Oct. 18, 2012
STANFORD, Calif. - Each Thursday, gostanford.com presents an interview between a former Stanford gymnast and team manager Tori Lewis. This week Tori interviews Jene Elzie, an All-American and regional champion on uneven bars.
The following is Tori's conversation with Jene:
Tori: Can you catch everyone on up on what you've been doing since you graduated Stanford?
Jene: After I graduated, I moved out to Los Angeles and started working in sports. I had worked with the Olympics in Atlanta and knew that that was kind of my passion. I worked for Fox Sports for several years. I was then buying and selling sports properties. Then, I started with Comcast, which is now NBC Universal, and I started in international business and sales. That involved managing the international sales team. I was doing that from Los Angeles, trying to manage teams in London, Singapore, and Latin America and that was putting me on the road about 20 weeks out of the year, which became a little bit crazy! After that, I moved to London to do the same job from here. I've been in London for the past 3 years and I moved over into a role in commercial development and marketing solutions, also with NBC Universal, about a year and a half ago.
Tori: What do you consider your greatest accomplishment so far?
Jene: I would say having had the opportunity to have some really unique experiences and travel the world and live in another country... To do a lot of the things that were on my bucket list, really.
Tori: What life lesson has stuck with you from your time in the gym?
Tori: What's your favorite memory from SWG?
Jene: I would say two things. First, focus and resilience. The best thing about gymnastics is that it gives you the ability to know that you can handle and overcome any situation. I think that, especially for women in the workplace, that's a lesson that we have to learn over and over again and I'm so happy that I was always taught to focus and to come back from whatever, be it a bad fall or an injury. I always had the confidence to know I could do pretty much anything I set my mind to.
Also, especially with college, I definitely learned the power of the Stanford family. I recently reconnected with the alumni group here in London. You never really leave Stanford, and with gymnastics, you never leave your team. I still keep in touch with everybody and we get together when we can. But ultimately it's about knowing you're a part of something special that's never going to go away.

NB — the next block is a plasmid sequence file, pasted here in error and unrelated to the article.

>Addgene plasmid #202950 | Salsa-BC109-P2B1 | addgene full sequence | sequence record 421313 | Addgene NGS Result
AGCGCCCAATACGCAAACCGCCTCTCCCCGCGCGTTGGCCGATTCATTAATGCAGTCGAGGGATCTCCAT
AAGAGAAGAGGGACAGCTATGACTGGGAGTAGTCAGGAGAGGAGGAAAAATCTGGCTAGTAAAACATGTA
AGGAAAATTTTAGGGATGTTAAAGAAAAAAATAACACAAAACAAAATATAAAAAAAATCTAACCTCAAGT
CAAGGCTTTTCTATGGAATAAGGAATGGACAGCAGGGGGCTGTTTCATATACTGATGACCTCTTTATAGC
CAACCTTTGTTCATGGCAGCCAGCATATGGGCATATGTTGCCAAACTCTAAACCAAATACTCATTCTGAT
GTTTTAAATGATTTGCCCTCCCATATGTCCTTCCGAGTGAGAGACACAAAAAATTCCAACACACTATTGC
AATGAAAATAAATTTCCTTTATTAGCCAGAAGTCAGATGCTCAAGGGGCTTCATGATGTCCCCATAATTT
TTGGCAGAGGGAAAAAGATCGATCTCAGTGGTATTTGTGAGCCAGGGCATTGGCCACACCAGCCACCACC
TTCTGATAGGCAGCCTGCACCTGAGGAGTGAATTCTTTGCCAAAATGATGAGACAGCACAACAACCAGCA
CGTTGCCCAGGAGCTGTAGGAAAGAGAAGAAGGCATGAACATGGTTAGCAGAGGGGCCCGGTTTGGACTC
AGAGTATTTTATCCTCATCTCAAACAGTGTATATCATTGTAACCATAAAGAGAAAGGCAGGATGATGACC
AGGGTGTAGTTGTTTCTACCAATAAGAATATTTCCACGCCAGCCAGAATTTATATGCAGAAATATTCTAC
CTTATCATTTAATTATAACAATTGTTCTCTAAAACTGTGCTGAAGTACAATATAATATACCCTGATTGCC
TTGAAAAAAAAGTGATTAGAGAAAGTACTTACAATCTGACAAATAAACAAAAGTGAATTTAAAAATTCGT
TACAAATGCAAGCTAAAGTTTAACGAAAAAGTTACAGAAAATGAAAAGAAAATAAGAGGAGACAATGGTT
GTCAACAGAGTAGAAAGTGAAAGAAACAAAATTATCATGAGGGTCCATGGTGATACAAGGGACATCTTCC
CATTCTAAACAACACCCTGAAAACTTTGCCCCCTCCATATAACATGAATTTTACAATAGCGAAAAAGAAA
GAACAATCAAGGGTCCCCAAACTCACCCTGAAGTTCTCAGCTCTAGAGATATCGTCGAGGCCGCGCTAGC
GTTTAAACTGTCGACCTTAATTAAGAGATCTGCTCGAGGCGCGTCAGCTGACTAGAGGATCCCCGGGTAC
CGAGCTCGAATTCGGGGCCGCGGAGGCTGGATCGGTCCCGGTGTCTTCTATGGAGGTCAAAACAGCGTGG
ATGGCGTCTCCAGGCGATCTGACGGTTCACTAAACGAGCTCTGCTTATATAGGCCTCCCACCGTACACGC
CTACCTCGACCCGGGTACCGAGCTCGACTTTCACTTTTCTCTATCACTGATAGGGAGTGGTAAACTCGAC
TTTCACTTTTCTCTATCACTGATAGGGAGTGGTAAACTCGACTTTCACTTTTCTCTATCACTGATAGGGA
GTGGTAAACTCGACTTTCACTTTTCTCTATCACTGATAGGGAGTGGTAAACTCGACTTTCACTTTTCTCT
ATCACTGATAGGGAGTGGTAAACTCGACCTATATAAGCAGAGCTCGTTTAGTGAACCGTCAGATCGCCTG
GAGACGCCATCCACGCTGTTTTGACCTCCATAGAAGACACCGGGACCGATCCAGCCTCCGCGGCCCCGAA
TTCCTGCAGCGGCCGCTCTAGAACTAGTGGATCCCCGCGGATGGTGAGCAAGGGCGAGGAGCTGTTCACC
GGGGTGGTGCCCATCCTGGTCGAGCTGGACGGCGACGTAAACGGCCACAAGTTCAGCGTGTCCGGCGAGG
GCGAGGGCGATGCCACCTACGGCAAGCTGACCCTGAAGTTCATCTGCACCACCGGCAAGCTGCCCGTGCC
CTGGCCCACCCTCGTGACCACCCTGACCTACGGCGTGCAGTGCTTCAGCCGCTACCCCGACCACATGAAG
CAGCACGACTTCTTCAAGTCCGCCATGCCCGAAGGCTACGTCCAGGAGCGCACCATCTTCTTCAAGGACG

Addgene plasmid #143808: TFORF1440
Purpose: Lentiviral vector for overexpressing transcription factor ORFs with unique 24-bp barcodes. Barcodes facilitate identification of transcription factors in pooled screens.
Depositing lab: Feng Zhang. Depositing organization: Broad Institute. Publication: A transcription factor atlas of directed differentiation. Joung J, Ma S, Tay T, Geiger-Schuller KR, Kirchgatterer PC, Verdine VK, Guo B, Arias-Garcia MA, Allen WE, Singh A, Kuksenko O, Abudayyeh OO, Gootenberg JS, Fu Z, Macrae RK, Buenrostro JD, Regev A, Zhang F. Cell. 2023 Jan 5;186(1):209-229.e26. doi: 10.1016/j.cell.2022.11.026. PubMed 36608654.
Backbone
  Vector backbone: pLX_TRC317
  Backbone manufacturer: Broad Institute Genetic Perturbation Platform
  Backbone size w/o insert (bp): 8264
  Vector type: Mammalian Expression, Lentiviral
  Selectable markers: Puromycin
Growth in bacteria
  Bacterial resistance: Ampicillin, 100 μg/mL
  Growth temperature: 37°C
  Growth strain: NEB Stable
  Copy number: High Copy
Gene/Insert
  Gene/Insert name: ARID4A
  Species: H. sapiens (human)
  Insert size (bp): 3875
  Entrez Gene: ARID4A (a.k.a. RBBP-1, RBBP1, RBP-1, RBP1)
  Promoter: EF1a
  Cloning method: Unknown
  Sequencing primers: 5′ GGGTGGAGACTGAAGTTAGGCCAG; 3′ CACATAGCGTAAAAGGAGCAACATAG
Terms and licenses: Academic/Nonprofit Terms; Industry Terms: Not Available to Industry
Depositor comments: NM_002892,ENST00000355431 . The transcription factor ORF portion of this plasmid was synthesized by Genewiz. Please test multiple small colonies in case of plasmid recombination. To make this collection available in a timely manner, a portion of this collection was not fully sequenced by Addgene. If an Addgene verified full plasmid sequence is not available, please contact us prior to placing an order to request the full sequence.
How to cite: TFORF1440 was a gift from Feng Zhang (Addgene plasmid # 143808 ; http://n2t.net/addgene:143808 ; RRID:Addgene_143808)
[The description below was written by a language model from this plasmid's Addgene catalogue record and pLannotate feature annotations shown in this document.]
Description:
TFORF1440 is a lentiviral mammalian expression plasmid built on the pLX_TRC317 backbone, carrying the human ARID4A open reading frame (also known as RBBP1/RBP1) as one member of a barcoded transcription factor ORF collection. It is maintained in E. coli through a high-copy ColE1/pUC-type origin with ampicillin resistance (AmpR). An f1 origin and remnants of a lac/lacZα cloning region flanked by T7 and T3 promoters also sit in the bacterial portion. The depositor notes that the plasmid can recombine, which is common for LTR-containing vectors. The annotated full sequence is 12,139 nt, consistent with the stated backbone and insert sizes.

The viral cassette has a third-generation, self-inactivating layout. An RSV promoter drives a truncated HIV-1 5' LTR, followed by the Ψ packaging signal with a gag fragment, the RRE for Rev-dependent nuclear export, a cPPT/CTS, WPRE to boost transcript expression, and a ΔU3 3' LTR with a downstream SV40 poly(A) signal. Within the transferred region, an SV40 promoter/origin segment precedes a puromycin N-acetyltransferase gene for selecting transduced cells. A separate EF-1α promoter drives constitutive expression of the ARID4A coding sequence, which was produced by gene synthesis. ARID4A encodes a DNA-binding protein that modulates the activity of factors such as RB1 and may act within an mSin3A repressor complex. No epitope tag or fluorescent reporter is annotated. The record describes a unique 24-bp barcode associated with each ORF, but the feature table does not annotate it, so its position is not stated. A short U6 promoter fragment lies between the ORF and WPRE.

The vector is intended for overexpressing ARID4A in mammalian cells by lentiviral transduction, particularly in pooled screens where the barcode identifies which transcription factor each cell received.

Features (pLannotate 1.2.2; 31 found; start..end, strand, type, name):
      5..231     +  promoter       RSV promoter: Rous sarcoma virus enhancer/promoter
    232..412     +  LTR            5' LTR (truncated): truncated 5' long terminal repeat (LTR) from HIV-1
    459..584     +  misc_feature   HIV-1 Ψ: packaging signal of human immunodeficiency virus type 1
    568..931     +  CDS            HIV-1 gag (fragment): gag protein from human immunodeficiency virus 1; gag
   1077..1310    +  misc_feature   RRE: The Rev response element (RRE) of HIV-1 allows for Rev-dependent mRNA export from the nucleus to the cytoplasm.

Jene: Qualifying for the NCAA's my freshman year. It was the first time Stanford had ever done it: there were 4 sophomores and 4 freshmen. It was at Cal Berkeley and we had competed the meet of our lives. But we had finished in a tie, so we didn't find out until 8 the next morning whether we had qualified or not. So we went over to Trancos and stayed up all night, trying to distract ourselves, until the morning when we found out. I just remember screaming and jumping for joy on the bike ride back and it was 8 on a Saturday morning... I'm pretty sure I woke up half the campus.
Tori: Do you have a funniest memory from SWG?
Jene: The funniest moment had to be when the 4 freshmen, including myself, doing the "Natural Woman" dance for the freshmen guys as part of our freshman orientation... You had to be there!
Tori: What do you miss most about your time with SWG?
Jene: I miss the camaraderie; I miss the girls. I miss the team.
Tori: Do you have any other thoughts or reflections about your particular era with the team?
Jene: I think, for us, we were coming in with no expectations. But we had a feeling that we were going to be a part of something special. There were a lot of firsts with our team. Just being a part of that, and seeing how that base and foundation has led to a lot of success, is really inspiring. To know that we were part of the beginning of that, I can't really describe it. It makes me really proud to see where the program has gone.
Tori: Do you have any advice for the current athletes?
Jene: Have fun! Don't take it all too seriously. And if you get the chance, I would highly recommend trying to take some off after it's all said and done and have a mini-bucket list. Do all those things you wanted to do, whether it's studying abroad for a couple months or backpacking throughout Europe or working for the Peace Corps. Whatever it is you want to do, I would take advantage of the fact that once your career is over and once gymnastics is done, you have endless possibilities. It definitely gets even better!
Tori: Do you have anything else you want to add?
Jene: If anyone's in London, look me up! I have a pull-out couch!